I’ve taken a 5 1/2 month break from writing for this blog, primarily to focus on a monster project for the Illinois Writing Project that we called Write Across Chicago. For the month of October, over 50 small writing groups across the city met in libraries, school classrooms, business offices, and other locations to write and share their writing. It took much of the prior six months to get it all up and running. You can see what it was about at https://www.writeacrosschicago.org/ .
Meanwhile, of course, the country has gone through so much turmoil — mass shootings, racial animus, environmental destruction, mid-term elections filled with tension and ugliness. Clearly, the need to help young people develop as caring, open-minded, and active citizens is more important than ever, to undo some of this damage. So I had to get back into the conversation.
Combing through old emails — which I do occasionally to weed out the ones I don’t need to save — I was reminded of the many articles I’d been seeing on social-emotional learning and racial equity in education. Both of these concerns have been on educators’ minds lately, and they both play a crucial part in civic engagement and action. The Collaborative for Academic, Social,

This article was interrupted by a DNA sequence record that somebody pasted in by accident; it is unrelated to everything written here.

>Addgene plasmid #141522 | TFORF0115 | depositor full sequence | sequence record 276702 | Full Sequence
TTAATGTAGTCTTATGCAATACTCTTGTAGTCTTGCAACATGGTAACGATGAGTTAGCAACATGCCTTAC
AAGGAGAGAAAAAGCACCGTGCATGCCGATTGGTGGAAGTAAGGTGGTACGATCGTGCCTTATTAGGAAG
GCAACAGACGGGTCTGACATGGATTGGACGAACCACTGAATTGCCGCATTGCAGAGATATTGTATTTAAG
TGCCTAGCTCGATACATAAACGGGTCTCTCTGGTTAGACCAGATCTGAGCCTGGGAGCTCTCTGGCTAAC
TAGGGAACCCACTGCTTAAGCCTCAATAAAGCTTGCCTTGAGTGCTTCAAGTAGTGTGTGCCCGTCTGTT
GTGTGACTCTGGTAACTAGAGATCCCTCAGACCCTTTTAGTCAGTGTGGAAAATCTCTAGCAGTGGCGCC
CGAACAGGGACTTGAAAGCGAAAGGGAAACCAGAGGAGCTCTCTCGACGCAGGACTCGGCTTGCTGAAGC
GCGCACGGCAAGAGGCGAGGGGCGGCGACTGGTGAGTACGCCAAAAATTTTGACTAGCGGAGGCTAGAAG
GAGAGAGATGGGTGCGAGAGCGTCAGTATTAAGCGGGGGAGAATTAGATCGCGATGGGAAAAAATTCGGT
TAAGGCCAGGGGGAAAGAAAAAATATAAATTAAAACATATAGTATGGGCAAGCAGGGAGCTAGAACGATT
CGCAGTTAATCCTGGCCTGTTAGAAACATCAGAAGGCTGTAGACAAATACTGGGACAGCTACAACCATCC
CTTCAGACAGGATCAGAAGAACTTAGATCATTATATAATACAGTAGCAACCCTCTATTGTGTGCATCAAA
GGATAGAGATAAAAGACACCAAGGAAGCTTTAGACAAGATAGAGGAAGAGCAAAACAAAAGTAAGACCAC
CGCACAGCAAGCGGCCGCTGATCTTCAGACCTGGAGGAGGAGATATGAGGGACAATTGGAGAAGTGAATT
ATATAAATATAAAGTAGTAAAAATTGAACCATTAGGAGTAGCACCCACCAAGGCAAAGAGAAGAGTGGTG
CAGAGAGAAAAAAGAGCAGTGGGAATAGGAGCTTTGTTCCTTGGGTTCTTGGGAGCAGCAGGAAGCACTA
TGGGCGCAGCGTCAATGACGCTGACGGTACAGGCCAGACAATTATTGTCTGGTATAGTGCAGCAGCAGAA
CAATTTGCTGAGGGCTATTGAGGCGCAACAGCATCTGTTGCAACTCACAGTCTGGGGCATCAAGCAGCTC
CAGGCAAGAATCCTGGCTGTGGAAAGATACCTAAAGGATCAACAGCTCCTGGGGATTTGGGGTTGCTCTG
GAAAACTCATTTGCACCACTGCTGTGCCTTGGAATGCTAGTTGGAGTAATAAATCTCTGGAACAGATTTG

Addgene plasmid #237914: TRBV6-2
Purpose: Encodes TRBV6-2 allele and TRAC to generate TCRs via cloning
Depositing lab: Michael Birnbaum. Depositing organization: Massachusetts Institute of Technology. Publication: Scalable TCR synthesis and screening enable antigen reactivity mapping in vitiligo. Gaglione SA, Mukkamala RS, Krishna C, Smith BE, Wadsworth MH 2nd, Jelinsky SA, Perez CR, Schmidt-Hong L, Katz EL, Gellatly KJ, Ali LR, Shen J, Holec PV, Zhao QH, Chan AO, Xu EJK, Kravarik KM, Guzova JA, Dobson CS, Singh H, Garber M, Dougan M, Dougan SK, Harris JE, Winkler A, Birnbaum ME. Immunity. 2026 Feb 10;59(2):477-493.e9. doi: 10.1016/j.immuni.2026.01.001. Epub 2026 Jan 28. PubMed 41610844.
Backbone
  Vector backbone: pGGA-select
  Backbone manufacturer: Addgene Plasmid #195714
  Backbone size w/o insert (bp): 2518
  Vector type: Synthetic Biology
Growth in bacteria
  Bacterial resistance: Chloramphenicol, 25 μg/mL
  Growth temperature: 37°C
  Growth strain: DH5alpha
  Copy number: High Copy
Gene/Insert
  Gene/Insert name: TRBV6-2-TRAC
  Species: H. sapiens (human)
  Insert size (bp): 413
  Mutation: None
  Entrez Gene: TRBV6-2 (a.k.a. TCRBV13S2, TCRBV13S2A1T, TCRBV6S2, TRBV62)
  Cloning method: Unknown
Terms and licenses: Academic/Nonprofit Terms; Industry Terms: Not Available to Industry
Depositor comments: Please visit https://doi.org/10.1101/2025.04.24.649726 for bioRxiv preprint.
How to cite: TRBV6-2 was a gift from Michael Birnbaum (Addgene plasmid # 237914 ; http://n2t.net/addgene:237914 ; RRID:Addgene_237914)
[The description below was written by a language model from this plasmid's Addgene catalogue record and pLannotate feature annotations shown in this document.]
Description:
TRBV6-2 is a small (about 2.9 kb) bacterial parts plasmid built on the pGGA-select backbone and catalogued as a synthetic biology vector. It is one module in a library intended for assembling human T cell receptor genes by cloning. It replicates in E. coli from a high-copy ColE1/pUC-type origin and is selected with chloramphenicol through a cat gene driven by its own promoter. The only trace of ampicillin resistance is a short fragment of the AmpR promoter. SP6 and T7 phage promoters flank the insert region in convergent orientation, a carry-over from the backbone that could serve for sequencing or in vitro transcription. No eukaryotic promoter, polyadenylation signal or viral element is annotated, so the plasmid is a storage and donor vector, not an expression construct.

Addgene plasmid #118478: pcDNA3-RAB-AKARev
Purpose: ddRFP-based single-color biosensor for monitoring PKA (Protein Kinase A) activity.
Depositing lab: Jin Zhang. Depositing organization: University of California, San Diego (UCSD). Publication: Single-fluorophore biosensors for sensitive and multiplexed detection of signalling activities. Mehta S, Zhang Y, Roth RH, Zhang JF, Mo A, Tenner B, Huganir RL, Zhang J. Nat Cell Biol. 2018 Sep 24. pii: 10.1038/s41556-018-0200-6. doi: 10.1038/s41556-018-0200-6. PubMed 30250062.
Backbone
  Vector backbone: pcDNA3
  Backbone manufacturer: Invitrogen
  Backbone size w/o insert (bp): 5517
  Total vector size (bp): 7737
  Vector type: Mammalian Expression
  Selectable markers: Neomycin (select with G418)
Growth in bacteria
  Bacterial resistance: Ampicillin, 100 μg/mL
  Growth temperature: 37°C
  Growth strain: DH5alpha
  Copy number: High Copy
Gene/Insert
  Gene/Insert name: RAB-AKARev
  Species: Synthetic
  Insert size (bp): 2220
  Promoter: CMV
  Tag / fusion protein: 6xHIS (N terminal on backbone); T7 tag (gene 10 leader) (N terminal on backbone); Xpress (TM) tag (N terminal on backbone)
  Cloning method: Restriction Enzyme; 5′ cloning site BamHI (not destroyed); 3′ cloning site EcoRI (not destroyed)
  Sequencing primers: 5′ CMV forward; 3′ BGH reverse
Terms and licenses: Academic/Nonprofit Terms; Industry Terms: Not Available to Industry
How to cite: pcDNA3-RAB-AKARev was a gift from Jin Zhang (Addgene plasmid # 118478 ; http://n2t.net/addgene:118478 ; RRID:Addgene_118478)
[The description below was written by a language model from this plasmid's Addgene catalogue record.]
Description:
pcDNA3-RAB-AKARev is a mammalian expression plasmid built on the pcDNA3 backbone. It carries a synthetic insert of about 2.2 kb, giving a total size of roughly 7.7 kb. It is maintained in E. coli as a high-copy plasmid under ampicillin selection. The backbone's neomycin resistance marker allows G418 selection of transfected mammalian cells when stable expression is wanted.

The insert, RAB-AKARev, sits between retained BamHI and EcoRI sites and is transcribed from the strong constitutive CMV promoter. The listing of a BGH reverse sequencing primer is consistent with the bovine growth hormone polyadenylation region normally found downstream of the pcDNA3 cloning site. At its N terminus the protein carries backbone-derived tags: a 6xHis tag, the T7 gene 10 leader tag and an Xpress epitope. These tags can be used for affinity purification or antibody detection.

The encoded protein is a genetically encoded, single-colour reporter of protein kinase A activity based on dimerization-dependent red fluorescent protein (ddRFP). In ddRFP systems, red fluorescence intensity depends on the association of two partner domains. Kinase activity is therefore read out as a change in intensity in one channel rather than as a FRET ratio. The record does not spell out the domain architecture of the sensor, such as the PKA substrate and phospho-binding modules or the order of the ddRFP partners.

and Emotional Learning (CASEL) lists “social awareness” as one of its five core competencies. And its “Responsible Decision-Making” competency is not just about behaving in class, but includes problem-solving and ethical responsibility. Meanwhile, without essential attention to the underlying need for racial equity (that has shown itself more achingly needed than ever in our society), social-emotional learning ends up ignoring the larger context that exerts so much influence on it.
A typical document that aims to bring these two educational efforts together is the Aspen Institute’s framing document, Pursuing Social and Emotional Development Through a Racial Equity Lens: A Call to Action. Like others I’ve read, it outlines important values and efforts that schools need to take — such as building on students’ strengthens rather than taking a deficit approach, attending to root causes rather than just students’ surface behaviors, and eliminating steriotype threat. But what I haven’t seen so far is concrete strategies and examples of schools and teachers acting on these principles. Or efforts to support students’ own efforts to address these needs.
So here’s a call to readers of this blog: Please refer me to books or articles addressing concrete efforts on social-emotional learning and equity. Or write a guest blog-post on your own efforts in this vein, so we can continue this conversation! (You’re welcome to email me directly at email@example.com.)